Waterloo startup DarwinAI and researchers from the University of Waterloo are confident its open-source project, COVID-Net, and a sprinkle of AI could help radiologists spot COVID-19 in patients much faster and provide deeper insights into patients’ symptoms.
While the Canadian Association of Radiologists has made it clear that the final diagnosis of COVID-19 infection should be confirmed by a positive RT-PCR test, not a CT chest scan, Dr. Alexander Wong, lead researcher on the project, said the additional information from CT chest scans can be hugely beneficial for radiologists.
“One of the biggest issues right now is that chest x-rays have become quite an important factor in the screening process. In many cases, it is used alongside viral testing because viral testing alone could take a while. And also, while specificity is great, sensitivity is at around the 70 per cent range, so having X-ray to help give additional information, as well as additional insights on severity is important,” Wong told the publication.
The ultimate goal, he added, is to build an AI that could help radiologists and clinicians distinguish COVID-19 and other illnesses that appear in medical imagery.
“Fundamentally we’re building deep neural networks that are then trained by being exposed to the plethora of chest x-rays, with both COVID positive as well as COVID negative so that these networks are able to learn to differentiate between COVID-19 intersections and other forms of infections,” Wong explained.
Wong, who is also the Canada Research Chair in AI and medical imaging and an associate professor in the department of systems design engineering at the University of Waterloo, said the project came together in seven days.
Ever since word about the project spread last month, the dataset has grown significantly. The project started with a dataset featuring nearly 6,000 posteroanterior chest radiography images across roughly 2,900 patient cases gathered from public sources. That number has since ballooned to approximately 16,760 chest x-rays across 13,700 patient cases.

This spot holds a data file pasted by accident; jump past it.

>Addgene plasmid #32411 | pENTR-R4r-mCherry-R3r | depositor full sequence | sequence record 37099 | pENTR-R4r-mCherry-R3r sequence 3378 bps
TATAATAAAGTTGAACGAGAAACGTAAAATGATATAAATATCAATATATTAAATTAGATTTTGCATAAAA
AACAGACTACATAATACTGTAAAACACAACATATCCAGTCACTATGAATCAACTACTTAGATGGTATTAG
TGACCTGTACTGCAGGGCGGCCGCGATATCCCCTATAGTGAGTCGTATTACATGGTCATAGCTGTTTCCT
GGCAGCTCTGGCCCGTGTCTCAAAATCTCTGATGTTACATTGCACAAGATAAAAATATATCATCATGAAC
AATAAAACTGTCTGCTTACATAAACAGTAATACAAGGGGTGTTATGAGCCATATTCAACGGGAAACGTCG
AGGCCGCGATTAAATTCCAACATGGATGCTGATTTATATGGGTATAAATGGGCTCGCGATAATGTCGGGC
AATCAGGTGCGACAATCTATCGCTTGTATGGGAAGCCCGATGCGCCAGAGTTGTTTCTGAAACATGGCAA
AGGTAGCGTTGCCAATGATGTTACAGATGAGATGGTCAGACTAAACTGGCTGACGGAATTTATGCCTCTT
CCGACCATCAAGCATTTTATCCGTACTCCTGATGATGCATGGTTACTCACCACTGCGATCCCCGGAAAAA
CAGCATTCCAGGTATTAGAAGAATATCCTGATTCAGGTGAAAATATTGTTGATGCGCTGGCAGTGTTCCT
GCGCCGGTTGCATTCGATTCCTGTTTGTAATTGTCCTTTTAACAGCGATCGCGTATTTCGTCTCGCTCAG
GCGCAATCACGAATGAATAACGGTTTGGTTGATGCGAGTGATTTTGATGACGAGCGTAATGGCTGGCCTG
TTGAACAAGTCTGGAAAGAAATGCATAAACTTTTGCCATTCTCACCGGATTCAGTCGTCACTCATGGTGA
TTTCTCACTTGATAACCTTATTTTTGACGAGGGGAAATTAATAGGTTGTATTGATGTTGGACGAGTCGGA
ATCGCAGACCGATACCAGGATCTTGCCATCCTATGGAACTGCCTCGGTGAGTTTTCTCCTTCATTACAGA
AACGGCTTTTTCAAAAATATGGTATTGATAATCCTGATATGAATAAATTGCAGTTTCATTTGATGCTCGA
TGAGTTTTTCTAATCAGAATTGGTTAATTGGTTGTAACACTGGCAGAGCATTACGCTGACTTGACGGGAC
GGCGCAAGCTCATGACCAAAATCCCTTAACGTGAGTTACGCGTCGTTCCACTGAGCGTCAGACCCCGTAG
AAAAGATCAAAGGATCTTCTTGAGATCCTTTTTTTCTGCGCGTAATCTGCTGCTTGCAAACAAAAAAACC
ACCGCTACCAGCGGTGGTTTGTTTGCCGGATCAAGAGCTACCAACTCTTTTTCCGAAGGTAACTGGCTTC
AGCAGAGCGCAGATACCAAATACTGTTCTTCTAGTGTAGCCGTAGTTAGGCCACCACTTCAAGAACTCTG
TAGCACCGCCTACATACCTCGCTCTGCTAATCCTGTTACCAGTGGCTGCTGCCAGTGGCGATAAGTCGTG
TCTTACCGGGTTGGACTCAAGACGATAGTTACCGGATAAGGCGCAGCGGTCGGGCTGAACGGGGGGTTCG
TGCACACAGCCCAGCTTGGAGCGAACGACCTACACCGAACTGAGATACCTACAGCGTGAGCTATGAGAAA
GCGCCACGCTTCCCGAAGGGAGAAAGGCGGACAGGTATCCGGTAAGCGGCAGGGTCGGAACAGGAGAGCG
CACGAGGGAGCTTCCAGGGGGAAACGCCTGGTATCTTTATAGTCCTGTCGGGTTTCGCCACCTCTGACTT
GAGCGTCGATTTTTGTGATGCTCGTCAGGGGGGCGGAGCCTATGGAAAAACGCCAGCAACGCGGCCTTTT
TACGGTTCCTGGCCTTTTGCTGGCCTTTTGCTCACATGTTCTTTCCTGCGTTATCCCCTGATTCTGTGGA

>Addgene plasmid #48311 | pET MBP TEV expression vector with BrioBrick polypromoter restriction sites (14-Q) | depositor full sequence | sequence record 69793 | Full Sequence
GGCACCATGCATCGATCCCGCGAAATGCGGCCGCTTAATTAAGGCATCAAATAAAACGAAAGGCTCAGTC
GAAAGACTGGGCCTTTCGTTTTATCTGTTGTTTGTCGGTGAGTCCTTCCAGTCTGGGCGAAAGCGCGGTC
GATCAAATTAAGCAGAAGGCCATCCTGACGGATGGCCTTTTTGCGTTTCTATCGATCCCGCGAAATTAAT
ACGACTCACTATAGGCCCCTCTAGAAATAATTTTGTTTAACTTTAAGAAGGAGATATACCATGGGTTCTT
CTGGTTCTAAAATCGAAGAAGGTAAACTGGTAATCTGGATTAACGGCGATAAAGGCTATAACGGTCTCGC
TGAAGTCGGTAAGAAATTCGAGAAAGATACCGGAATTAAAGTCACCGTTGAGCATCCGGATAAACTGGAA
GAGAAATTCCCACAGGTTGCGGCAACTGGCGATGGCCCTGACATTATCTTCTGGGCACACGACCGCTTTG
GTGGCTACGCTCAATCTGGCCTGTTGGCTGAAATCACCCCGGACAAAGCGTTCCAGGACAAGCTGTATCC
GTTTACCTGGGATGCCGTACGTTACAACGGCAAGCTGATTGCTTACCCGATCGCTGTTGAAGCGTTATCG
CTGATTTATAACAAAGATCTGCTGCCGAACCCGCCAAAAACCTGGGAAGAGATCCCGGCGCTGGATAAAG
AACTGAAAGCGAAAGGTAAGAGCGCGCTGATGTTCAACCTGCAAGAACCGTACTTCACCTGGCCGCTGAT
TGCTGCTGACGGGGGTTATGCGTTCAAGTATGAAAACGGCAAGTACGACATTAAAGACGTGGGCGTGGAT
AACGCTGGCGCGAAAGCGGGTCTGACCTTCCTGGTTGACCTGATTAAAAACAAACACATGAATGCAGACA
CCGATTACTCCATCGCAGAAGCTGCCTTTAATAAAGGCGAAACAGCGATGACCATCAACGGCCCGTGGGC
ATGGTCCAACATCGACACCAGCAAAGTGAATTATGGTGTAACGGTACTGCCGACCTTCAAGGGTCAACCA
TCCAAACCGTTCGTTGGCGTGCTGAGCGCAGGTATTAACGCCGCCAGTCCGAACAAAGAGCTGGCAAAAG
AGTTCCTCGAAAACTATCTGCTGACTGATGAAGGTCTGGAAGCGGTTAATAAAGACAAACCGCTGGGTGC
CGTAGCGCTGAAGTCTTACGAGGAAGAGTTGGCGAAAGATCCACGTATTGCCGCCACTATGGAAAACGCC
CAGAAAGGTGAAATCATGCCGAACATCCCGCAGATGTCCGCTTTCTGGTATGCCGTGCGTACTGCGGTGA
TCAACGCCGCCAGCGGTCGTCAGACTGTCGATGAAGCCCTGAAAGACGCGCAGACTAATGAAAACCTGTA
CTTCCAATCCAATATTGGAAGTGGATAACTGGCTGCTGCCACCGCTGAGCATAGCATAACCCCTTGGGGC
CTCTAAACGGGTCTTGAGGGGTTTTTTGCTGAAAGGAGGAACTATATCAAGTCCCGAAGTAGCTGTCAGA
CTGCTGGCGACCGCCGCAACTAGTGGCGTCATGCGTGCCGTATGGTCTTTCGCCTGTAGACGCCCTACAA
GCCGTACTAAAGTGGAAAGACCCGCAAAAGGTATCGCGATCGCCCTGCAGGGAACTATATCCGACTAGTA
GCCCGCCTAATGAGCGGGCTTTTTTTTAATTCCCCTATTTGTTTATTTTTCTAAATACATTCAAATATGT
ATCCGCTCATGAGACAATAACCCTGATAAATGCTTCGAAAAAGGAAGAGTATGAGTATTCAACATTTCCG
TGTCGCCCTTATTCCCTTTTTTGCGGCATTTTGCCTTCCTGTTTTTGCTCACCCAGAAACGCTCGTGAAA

The other key focus is risk stratification, which is using AI to be able to predict risk levels so that individuals can have better-individualized care based on their risk level, as well as to help improve the patient population management, indicated Wong.
“Being able to understand the risk as well as the severity of a patient allows clinicians and doctors to triage as well as manage patients better, such as understanding if they need ventilators, other forms of treatment or they could be self-isolated at home,” he said.
The instructions and scripts on generating this enhanced collection have been posted to the company’s GitHub repo, Sheldon Fernandez, chief executive officer of DarwinAI wrote in a press release.
Currently there are two models that have been made available, COVIDNet-Large and COVIDNet-Small. Each have different fundamental trade-offs between them, Wong explained. COVIDNET-Large is more sensitive when it comes to detecting COVID, but also requires more computing resources, while the smaller one has much better efficiency and speed that can be more appropriate especially in situations where one needs to run things on the edge, or in a local machine.
Wong also told the publication that they are working with a lot of different clinical partners to get as much data as possible.
“One thing to note is that they are not production-ready. But the goal here is that, by driving this open-source initiative, everyone can work together towards clinical viability. So, the goal is to keep improving upon it as more data comes in and as more and better models can be built based around that data,” he said.